By Julie Tomascik

Let’s talk food and farming, Texas.

We’re overwhelmed with buzzwords, marketing ploys and labels, not to mention the vast array of choices. How do we know the truth and what’s really best for us?

Organic, conventional, local, natural, GMO-free—we read the labels, but what do they really mean? As consumers, your decisions—and mine—shape our food supplies, and in turn, farming practices.

Animal welfare is another priority of consumers and Texas farmers and ranchers. From niche markets to mainstream consumer markets, ranchers in the Lone Star State play a unique role in providing a safe, nutritious product.

But some folks have questions about how that product reaches us. Should we be concerned about antibiotics and animal handling methods?

It’s hard not to Google when you’re looking for information. I get it. Who hasn’t Googled?

The answer you may not find on the internet is this:

  • The environment is important to farmers and ranchers. They are mindful of soil health and water quality all year long. Farmers use sustainable practices so the land will continue to provide for their families and yours.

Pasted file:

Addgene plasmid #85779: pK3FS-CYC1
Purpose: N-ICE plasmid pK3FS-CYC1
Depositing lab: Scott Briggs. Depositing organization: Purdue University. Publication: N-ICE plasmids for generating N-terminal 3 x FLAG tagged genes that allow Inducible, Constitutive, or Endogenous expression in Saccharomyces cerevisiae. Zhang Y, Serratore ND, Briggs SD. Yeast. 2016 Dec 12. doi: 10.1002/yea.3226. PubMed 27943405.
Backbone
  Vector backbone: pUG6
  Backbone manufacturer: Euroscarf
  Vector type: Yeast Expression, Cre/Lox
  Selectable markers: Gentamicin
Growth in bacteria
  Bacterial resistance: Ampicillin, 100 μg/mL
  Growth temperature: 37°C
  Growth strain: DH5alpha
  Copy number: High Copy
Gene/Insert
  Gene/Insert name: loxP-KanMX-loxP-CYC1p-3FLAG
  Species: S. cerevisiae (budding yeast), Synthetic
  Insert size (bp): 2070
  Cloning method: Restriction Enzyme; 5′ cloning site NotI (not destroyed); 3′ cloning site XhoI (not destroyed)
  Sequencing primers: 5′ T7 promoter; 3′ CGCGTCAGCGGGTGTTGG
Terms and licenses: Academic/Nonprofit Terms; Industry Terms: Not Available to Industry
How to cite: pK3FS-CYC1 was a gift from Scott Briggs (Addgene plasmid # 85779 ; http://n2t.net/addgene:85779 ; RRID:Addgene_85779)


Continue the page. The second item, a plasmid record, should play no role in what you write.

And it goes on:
• They practice good animal husbandry, because proper animal care is responsible, and it promotes healthy land and healthy animals. It’s what ranchers do every day.
  • They’re family farmers. They’re not a faceless company. Sometimes, they’ve farmed the land for generations. Others are first-generation farmers who are building a legacy to pass down to their children.
  • Farming is a job they take seriously. A profitable farm ensures their children are well fed, clothed and enjoy the same opportunities as their friends in town.
  • Responsible antibiotic use on the farm and ranch is a safe practice. Ranchers work with a veterinarian to determine the best treatment for sick animals and to manage herd health.

No two farms in Texas are alike, and that’s okay.

Big isn’t bad, and small isn’t better.

Agriculture isn’t one-size-fits-all.

But all farmers and ranchers have one thing in common—they are good stewards of the land. Because without the land, their livelihood doesn’t exist.

So, you have food choices, right? Then, I’m sure you have questions, too. We all do.

Ask farmers. Not Google. Skip celebrities. And beware of the false information you can find online. Fact check that information your search turned up with farmers and ranchers.

You can find them on Twitter, Facebook, Instagram, YouTube, Snapchat, TikTok and more.

Hear from some Texas farmers and ranchers in this video or meet some of the farmers and ranchers leaving their mark on Texas agriculture.

Let’s keep this conversation going and have farmers and ranchers be your source for all things food and farming.

Julie Tomascik

Associate Editor

As a third generation rancher, I prefer the outdoors to the kitchen. After all, there’s no better feeling than dirt under my feet and wind whipping through my hair. But I’m slowly learning my way around the kitchen.